Authorities find the mutilated bodies of U.S. soldiers in woods surrounding a remote military installation in Eastern Europe. They believe the soldiers died in a random animal attack, but the evidence tells a much more sinister story.
Thus begins the latest fictional adventure of Dr. Benjamin Hawk, a forensic pathologist who happens to rather closely mirror Dr. Peter Cummings, the Millinocket native who created him. The Boston-based forensic neuropathologist has finished his second thriller novel and will be on the PBS show “NOVA scienceNOW” on Oct. 17.
The author of “The Neuropathology of Zombies” (Sinister Press, 2011) promised that his second novel, “The Seven Stars,” will take Hawk into another area of the horror genre that Cummings enjoys so much.
“The thing about the character is that I want to take him to a place where we [eventually] look at all the things that go bump in the night. He is not just a zombie slayer,” Cummings said Thursday. “He will encounter a new creature for him, lurking in the shadows.”
And, as with his first novel, the second book in the trilogy — which will be published in a few months — places a very strong emphasis on using Cummings’ medical education to realistically illustrate how monsters can be created.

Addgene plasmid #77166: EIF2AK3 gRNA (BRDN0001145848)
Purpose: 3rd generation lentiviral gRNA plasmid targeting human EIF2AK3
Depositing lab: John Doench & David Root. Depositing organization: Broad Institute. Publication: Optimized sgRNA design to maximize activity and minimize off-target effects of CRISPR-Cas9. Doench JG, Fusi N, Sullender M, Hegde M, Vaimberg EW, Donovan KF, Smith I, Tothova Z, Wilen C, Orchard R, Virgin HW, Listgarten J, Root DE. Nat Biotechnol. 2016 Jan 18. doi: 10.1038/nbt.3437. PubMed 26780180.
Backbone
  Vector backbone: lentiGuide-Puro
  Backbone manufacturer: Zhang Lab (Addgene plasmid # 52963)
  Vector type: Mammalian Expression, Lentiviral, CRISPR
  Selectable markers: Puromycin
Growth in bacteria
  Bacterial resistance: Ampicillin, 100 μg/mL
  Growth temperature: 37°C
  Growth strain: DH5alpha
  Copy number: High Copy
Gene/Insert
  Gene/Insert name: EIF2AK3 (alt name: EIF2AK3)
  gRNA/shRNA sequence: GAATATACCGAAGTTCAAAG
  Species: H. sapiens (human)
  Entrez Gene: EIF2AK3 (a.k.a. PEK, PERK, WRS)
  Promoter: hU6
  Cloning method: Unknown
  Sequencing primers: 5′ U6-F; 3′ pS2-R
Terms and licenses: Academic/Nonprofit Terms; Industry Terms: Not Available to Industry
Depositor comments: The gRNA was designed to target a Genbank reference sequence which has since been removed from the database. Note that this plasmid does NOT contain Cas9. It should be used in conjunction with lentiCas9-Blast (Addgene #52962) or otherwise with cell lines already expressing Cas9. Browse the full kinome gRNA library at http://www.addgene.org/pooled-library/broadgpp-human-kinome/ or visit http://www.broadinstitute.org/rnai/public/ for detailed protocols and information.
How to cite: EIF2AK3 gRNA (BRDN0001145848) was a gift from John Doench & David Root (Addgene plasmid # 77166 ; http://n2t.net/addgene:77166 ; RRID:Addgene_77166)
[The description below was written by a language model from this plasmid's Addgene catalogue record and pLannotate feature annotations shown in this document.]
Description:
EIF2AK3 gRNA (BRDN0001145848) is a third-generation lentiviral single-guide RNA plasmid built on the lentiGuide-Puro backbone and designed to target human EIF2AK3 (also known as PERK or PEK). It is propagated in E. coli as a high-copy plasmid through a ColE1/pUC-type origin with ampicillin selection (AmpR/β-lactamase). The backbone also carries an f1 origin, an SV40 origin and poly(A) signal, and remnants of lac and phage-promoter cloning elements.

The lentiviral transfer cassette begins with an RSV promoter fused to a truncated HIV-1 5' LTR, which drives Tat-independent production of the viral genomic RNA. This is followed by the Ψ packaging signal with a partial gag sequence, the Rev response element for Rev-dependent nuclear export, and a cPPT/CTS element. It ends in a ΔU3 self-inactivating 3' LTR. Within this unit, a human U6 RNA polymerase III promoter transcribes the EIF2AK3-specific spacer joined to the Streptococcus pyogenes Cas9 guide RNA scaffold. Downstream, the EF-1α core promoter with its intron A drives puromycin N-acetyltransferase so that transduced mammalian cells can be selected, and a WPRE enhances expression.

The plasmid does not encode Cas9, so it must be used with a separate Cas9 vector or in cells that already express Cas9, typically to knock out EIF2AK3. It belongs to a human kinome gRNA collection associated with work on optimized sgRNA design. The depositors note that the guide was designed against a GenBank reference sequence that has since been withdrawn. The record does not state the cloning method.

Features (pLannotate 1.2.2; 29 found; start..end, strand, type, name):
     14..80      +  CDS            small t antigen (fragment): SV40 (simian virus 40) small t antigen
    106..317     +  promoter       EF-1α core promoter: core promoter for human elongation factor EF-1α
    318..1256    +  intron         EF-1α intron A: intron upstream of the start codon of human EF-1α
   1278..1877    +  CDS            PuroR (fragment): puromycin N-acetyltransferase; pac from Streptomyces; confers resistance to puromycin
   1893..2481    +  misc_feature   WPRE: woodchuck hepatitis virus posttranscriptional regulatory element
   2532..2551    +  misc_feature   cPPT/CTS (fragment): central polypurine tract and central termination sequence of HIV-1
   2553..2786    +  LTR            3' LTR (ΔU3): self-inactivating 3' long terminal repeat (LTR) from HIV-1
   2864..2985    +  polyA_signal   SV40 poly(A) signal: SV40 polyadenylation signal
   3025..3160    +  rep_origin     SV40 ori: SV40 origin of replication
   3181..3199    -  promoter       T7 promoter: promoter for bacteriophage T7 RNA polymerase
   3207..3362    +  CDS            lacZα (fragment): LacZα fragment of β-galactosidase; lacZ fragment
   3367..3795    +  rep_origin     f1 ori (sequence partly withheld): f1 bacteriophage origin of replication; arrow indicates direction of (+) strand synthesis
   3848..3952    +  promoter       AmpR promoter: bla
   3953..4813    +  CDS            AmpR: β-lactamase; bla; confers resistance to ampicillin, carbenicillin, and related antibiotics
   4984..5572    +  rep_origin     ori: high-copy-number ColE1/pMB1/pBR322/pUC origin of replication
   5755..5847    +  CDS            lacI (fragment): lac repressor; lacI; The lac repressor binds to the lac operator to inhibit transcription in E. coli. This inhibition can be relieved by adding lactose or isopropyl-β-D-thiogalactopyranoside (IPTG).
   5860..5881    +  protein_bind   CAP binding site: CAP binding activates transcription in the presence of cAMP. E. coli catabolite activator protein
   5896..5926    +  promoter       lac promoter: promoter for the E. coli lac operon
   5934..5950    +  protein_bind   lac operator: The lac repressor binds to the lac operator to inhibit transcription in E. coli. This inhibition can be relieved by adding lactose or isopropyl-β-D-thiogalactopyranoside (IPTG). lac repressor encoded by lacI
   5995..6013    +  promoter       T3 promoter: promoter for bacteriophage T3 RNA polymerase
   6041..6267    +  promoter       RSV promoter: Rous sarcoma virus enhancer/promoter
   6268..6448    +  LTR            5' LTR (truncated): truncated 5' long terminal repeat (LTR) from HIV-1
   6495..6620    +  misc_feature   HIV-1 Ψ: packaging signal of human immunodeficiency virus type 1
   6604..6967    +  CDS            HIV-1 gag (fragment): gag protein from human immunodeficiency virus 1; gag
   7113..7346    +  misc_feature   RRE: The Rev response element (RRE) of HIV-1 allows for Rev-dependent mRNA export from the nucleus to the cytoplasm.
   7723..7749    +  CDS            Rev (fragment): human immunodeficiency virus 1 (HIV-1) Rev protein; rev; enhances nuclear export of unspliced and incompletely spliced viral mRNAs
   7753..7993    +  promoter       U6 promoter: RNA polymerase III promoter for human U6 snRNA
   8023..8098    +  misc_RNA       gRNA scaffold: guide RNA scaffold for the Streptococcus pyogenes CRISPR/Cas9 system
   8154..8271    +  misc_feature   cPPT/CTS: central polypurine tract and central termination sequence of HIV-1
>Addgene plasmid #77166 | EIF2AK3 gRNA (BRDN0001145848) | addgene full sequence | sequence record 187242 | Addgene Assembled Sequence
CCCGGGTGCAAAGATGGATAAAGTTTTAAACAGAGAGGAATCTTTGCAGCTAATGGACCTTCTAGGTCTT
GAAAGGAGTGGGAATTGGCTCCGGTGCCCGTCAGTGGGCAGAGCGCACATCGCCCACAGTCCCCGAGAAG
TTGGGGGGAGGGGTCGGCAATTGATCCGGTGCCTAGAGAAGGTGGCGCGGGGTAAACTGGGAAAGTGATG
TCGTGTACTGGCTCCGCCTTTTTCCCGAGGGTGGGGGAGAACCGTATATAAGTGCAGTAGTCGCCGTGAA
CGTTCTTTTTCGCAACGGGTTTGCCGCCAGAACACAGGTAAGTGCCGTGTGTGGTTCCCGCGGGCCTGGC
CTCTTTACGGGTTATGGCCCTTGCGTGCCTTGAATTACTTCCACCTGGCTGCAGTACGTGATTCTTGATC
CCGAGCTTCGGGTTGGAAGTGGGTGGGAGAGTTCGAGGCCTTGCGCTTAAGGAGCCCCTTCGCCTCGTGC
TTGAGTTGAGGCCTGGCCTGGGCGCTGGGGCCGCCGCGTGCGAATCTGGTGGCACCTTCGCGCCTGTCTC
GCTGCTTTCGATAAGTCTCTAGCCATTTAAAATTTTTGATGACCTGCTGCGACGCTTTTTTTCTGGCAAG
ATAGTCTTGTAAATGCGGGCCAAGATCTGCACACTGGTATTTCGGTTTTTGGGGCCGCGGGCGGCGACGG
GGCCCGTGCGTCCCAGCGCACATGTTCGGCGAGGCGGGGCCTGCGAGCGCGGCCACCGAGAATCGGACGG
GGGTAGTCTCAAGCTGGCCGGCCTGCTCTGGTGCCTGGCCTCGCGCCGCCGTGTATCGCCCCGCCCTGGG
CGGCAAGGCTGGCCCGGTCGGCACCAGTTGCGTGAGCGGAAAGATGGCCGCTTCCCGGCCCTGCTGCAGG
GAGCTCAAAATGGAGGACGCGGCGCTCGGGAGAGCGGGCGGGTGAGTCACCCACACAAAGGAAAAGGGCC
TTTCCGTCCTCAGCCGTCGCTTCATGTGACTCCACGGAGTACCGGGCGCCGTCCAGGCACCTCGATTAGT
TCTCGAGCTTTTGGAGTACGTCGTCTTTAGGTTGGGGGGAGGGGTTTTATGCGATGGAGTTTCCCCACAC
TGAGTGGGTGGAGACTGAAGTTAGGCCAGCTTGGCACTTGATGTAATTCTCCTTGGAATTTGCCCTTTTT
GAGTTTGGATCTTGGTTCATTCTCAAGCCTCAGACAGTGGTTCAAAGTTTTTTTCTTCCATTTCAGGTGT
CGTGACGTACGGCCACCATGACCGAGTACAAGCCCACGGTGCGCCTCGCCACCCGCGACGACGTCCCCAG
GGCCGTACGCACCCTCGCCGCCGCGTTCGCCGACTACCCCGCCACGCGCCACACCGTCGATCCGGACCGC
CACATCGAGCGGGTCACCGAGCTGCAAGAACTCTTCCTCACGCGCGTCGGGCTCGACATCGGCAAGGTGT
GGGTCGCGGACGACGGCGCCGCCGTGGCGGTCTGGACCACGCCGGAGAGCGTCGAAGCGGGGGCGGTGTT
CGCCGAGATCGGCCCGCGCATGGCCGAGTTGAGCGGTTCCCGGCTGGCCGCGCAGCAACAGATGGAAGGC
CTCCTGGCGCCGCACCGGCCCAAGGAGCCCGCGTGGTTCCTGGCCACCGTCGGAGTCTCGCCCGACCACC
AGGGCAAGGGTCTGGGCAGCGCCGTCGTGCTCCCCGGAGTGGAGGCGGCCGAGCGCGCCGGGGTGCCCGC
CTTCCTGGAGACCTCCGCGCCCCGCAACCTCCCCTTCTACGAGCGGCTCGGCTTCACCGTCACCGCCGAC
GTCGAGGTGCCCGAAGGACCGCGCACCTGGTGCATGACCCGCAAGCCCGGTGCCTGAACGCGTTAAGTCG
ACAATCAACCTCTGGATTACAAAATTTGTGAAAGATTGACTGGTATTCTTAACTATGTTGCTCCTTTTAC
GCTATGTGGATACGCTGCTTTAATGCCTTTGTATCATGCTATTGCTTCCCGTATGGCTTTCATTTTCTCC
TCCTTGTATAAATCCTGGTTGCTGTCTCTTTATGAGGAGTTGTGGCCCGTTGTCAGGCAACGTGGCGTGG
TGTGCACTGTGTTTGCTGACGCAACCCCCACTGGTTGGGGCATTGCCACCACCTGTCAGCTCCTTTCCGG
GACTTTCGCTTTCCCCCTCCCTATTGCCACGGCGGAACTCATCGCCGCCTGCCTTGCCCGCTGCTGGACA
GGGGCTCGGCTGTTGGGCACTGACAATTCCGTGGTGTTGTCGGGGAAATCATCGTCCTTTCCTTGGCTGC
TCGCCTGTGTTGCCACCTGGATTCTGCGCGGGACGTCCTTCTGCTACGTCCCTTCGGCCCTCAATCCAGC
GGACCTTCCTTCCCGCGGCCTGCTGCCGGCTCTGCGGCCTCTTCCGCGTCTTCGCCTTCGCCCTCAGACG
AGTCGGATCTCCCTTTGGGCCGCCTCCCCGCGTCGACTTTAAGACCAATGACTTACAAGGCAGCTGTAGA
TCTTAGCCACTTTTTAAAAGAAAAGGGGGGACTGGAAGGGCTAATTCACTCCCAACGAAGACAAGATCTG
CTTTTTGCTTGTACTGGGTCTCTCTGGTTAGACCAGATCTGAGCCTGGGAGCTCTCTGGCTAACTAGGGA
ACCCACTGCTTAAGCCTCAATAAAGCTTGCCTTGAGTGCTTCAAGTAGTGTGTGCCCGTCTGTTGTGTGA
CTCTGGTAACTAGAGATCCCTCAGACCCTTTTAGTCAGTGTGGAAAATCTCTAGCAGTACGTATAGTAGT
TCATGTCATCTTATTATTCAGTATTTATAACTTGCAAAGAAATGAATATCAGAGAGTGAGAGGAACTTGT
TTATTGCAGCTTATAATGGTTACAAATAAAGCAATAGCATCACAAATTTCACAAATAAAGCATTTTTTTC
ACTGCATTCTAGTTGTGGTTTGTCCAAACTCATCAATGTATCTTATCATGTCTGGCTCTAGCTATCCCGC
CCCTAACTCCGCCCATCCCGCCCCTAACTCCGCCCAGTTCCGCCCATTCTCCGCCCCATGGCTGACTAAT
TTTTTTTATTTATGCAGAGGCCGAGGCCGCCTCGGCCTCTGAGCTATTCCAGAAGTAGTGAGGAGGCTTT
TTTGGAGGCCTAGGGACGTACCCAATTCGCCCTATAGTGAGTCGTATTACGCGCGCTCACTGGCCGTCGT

“It is still going to be a science book — the science of the next monster and what is causing these changes,” Cummings said.
The “NOVA scienceNOW” segment concerns how bodies change in the immediate aftermath of death, Cummings said. In it, he demonstrates on the show’s host, David Pogue, several instruments used to determine times of death.
“It was a lot of fun,” Cummings said.
Cummings earned praise from state police and noted forensic experts Drs. Henry Lee and Michael Baden when he assisted them in their autopsy of homicide victim Joyce McLain of East Millinocket in 2008.